Among the multitude of knife manufacturers out there (high quality and otherwise), two brands stick out as the clear favorites. Those two are the German knife manufacturers Wusthof and J.A. Henckels. Both manufacturers make fantastic cutlery, but is it possible that they are identical in quality?

Henckels cutlery has existed since 1731 and has all of the qualities necessary to back up its prestigious name. All Henckels knives are made to meet rigorous criteria, but its Five Star series is the best that the company offers. The Five Star combines the best features of Henckels' Four Star and Professional S series' and adds even finer blades and Twin Star bio-curve handles. Each Five Star knife is built with Sintermetal Component Technology (SCT), which Henckels claims will insure that the blade angle is consistent and that the edge is uniform. The blades are ice hardened to prevent chipping, have a full tang (the piece of metal, which extends into the handle) to improve balance, high carbon stainless steel, and ergonomic polypropylene handles.

But Henckels is not the only knife maker on the block. Wusthof has been manufacturing fine kitchen knives since 1814 and has a reputation equally strong. Its Trident Grand Prix and Classic series' were rated numbers one and two in the knife market by Consumer Reports magazine. The high carbon stainless blades are expertly hand forged for strength and durability. The blades make use of carbon for a fine edge, chromium for a spotless finish, molybdenum for toughness, and vanadium for flexibility (so that the rigidity of the carbon will not result in chipping or breaking). Wusthof knives also have full tang construction and feature wide integral bolsters for maximum strength and superb balance. Their solid polypropylene handles have a hygienic joint between the bolster and handle. Even the rivets are made of nickel silver for long-lasting shine.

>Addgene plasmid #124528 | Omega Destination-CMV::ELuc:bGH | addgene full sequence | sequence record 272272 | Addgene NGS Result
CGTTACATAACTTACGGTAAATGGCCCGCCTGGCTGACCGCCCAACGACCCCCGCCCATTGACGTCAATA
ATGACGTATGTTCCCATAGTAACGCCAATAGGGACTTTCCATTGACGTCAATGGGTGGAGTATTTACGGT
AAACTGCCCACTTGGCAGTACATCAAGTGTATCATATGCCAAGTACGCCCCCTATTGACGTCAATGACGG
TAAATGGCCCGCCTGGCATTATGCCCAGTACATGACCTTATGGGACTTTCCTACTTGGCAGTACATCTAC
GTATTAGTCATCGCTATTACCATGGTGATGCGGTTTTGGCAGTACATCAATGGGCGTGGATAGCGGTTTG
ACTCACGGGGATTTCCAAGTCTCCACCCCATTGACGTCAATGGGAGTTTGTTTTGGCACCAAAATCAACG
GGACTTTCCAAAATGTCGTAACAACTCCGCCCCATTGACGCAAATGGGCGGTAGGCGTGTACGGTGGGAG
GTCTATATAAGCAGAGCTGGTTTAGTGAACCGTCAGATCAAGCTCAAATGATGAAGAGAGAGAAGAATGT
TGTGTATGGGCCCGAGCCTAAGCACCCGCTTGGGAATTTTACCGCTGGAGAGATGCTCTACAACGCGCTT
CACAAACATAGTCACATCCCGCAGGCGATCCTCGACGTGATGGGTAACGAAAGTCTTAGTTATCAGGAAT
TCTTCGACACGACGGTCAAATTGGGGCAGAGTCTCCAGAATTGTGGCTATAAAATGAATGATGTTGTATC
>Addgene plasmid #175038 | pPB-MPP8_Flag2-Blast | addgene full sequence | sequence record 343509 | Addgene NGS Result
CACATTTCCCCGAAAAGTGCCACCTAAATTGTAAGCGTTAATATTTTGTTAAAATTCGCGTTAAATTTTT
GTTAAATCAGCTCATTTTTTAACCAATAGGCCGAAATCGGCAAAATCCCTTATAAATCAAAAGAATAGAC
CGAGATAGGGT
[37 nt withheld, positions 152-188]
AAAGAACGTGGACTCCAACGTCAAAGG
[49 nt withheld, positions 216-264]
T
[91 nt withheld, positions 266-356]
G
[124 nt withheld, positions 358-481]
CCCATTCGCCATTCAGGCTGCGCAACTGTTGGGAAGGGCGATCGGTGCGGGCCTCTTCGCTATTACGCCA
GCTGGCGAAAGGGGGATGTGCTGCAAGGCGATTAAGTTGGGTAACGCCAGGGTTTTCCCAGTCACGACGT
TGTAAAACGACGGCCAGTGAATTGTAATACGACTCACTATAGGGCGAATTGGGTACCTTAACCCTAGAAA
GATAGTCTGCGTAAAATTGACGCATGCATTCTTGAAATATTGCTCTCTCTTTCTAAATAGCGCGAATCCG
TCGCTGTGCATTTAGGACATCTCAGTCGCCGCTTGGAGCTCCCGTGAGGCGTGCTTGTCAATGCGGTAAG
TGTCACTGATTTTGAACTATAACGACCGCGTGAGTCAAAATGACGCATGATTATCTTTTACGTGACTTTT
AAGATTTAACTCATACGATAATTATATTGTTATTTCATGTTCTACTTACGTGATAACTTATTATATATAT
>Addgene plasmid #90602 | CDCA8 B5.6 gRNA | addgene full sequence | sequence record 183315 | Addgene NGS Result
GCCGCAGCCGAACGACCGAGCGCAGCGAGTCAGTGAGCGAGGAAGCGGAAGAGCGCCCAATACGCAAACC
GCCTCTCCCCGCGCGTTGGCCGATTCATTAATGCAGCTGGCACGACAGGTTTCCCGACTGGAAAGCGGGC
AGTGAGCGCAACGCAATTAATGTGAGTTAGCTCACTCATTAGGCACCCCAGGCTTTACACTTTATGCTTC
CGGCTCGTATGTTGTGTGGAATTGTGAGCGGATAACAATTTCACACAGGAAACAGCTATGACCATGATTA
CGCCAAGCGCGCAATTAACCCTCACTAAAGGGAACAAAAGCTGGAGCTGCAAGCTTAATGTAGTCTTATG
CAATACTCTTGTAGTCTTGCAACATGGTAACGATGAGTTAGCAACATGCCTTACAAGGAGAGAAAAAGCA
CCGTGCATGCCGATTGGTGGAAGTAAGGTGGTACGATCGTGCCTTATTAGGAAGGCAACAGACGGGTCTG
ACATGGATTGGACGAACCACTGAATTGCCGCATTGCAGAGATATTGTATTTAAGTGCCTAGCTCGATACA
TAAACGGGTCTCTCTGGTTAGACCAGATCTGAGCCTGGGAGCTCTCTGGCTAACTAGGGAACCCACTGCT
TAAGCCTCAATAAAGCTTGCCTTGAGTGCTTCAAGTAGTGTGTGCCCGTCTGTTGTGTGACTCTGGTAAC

Both companies provide high quality knives, this much is obvious; so where do they break down? Although J.A. Henckels claims that the new SCT technique will improve their blades, sintering (which is a process that converts powders to a continuous mass by heating them at temperatures below their usual fusion point) does not form metals as strong as those that have been forged. It is too early to tell whether their blades will truly last longer, but Wusthof's forged blades should be stronger and have been proven to last years without re-sharpening, as well. Wusthof knives definitely have a heftier feel and more rounded blade tip, both of which will be preferred by some users, but not by all.

No buyer can go wrong by purchasing either set of knives. Both J.A. Henckels and Wusthof have had centuries to develop their cutlery. But some people will definitely prefer one to the other-so any new buyer should go take a solid look at his options (and use the knives first, if at all possible) before laying down $300-1000 for a new set.

For the knife buyer on a budget, American made Cutco knives are only slightly lower on the quality ladder, but at a significant reduction in price. Cutco knives lack some of the frills of the Germany industry leaders, but they are nothing to scoff at with their 420 fold manufacture (the more often a blade is folded on itself in the manufacturing process, the more carbon deposit impurities will be pushed to the outside and removed) and life-long guarantee.

Kitchen knives are an investment for any consumer and should be carefully thought out. With a little foresight, a would-be chef will find himself happily gripping a knife that pleases him and improves his cooking performance.